A Farewell To Arms by Ernest Hemingway Read-A-Long Week Four

This is the final week for the read-a-long. Thanks again to Serena and Anna for hosting this read-a-long.
In a separate post I'll review A Farewell To Arms.

1. "In Chapter 31, as Henry is swept down the river, he refers to a 'we.' Who do you think this 'we' is?"
You know, I was wondering the same thing! I too saw that the author used both singular and plural through this part. At first I wondered if he had escaped with another person in the literal sense. I've since re-read this section at least 3 more times studying again this interchange of pronouns. My answer is I'm still not sure why?
Could it be the before and after Henry. Meaning the before his life altering and near death experience, and the after Henry that has escaped near death? Could he be referring to himself and Catherine together? That her presence is with him even though in body she is not? Could it be Hemingway did this to cause us to ask these questions and thus cause a discussion about his book? Or maybe I'm not seeing something that is plainly there to be seen?

2. "After Henry's escape into the river, he talks about not having any obligation to the war effort on either side, though he wishes both sides luck. Do you think he is no longer brave or is it something else? Explain."
Both Serena and Anna feel he is "fed-up" with the Italian Army. I agree. Henry has washed his hands, closed the door so to speak on that chapter of his life. His focus is now on Catherine and the baby. His bravery is in surviving for Catherine and for the baby. He has pushed the Italian Army out and put in its place what he feels is more important, Catherine and the baby. Do you remember when the priest had made that comment about what a person will do for love? "When you love you wish to do things for. You wish to sacrifice for. You wish to serve." page 72. Henry has sacrificed his own welfare for Catherine and the baby. He is second.

3. "In this last section, it seems that some humor comes into play between Henry and Catherine. Did this impact your feelings about the characters and/or their relationship?"
It is just them now, their daily relationship. They are living as most expectant couples do, awaiting their baby. Their humor is that maybe they've settled down into an existence where they can relax perse a bit. The war is not looming close to either of them. Their day to day existence is all they deal with.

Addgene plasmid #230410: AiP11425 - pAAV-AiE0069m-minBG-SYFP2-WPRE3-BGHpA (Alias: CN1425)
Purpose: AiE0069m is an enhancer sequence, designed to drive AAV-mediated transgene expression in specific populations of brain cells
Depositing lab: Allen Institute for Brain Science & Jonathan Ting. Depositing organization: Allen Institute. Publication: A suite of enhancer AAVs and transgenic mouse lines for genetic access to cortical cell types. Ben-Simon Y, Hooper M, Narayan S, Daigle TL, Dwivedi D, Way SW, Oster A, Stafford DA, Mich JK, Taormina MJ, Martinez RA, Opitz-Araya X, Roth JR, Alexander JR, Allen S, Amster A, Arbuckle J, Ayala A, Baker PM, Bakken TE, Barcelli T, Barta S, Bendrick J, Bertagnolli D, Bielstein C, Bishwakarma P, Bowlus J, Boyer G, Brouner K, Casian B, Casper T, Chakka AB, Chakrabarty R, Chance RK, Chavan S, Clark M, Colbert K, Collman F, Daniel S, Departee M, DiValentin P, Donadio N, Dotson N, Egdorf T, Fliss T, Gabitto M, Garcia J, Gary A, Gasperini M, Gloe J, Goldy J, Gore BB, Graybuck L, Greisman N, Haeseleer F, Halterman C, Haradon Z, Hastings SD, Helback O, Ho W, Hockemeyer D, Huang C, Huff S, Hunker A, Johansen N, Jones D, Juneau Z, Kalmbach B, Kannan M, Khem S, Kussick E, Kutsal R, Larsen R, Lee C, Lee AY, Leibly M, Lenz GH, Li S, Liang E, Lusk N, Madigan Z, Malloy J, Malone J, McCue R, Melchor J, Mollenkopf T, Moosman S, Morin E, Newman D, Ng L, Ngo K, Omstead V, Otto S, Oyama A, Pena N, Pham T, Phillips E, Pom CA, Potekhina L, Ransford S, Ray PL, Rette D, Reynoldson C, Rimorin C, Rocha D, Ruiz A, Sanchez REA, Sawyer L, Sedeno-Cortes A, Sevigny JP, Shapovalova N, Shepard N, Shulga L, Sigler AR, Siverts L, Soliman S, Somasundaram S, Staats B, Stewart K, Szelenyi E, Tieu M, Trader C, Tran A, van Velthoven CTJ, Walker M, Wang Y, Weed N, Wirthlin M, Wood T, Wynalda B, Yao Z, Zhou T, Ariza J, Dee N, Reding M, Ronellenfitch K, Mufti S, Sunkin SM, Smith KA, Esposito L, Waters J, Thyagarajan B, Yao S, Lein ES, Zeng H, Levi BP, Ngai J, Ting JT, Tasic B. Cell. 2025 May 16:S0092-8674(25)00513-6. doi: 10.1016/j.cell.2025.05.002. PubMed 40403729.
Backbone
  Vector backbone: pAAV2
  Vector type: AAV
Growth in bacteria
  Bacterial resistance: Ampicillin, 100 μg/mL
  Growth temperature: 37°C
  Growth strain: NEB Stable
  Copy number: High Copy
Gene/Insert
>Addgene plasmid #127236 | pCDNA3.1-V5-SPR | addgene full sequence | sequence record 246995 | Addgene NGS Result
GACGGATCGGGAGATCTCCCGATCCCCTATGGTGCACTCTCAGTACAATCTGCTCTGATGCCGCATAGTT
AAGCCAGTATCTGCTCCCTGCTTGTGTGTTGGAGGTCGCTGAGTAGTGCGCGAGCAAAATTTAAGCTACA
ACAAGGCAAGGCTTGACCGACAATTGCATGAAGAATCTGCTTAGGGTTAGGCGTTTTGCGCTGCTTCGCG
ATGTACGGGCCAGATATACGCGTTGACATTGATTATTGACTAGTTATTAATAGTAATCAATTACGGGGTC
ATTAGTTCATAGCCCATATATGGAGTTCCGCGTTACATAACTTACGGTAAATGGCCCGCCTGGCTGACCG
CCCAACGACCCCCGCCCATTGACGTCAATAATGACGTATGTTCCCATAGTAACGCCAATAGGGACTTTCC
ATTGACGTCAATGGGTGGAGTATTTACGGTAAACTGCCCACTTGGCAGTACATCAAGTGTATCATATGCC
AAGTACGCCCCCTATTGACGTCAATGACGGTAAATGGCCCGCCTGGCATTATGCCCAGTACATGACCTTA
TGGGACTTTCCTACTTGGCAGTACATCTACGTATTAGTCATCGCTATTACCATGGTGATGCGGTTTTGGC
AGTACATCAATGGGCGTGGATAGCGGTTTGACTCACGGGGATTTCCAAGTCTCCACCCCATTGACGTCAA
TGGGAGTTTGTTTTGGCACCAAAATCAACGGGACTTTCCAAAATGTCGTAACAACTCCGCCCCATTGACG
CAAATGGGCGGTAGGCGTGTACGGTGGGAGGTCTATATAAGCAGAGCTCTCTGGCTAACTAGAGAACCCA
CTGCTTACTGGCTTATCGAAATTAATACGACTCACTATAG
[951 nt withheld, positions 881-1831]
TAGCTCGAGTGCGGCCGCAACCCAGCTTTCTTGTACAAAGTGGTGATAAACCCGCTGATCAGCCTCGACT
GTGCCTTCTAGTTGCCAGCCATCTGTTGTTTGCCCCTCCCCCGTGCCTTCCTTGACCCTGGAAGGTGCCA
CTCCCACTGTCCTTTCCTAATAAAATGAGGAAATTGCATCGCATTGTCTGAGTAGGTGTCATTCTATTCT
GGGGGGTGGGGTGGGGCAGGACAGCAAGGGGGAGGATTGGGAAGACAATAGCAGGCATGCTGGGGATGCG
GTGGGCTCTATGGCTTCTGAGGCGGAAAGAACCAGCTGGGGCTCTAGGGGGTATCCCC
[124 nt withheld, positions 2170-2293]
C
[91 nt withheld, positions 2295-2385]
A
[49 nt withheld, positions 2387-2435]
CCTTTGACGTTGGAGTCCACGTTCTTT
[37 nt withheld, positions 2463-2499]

4. "What did you think of the ending? Did you think it was too abrupt?"
At no point while reading A Farewell To Arms did I feel this was going to be a happy ending story. I was not surprised by the ending either. I would not say abrupt. I would state sad, depressing, sense of loss for Henry. For Henry to have lived through so much and then the end of their relationship, the end of Catherine, the end of the baby, the end of all his hopes and dreams. Gone. I too wanted to know what happened to Henry, did he join-up with the American troops? The war is not over yet, could he have become involved again? Or, did he drink himself to death in a Swiss pub?

5. "What did you think of Catherine's death and Henry's reaction to losing her?"
He's in shock, devastated, angry, sad, emotionally distraught. She had been in labor a lengthy time and he was exhausted as well. What impacted me the most was the final sentences. "But after I had got them out and shut the door and turned off the light it wasn't any good. It was like saying good-by to a statue." In death and before the person has been "presented" so to speak. They do look like a statue, frozen in that last moment of what-ever befell them. I thought of my mother when I read this last part. My mother died of end-stage Alzheimer's. At the end her body was shutting down, no longer able to swallow or breathe-well. It took almost 3 weeks for this process. When she finally died. I was the first person to see her (after the hospice nurse pronounced her.) My mother's face was frozen in that last gasp for breath; it was macabre and sad. My first thought upon seeing her was, "that's not my mother!" In a sense it was, and in a sense it was not. What was left visually was the broken shell. My mother was gone, in heaven. For me to say goodbye to a dead body is too late. Maybe this helps with closure, or maybe not. Henry probably had to see for himself Catherine's body, yet it is a picture he will remember in his mind which I'm afraid will worsen his already problem with alcohol.

6. "What are your overall impressions of A Farewell To Arms?"
I'm glad I read it. It was not boring. It is not my "cup of tea" so to speak, not a book I would have chosen on my own. It is memorable, I will not forget these 2 lovers who's end was snuffed out to early.
The later half of book was the best. Henry's narrative of the front, his near death and then escape, he and Catherine's short time together in Switzerland---all of these made it memorable for me.

I'll be writing a short review soon.


  1. I agree with you that the latter half of the book was best. I did like the parts at the Front, but I think the beginning could have been better executed and allowed us to get to know henry better.

    As for death and dead bodies, I felt the same when I saw my nana after she passed from congestive heart failure. She was not there, she had gone on.

  2. I'm glad I read it, too, but it definitely doesn't make my favorites shelf. I, too, wonder what happened to Henry in the end, and I agree he probably drank heavily after he left the hospital.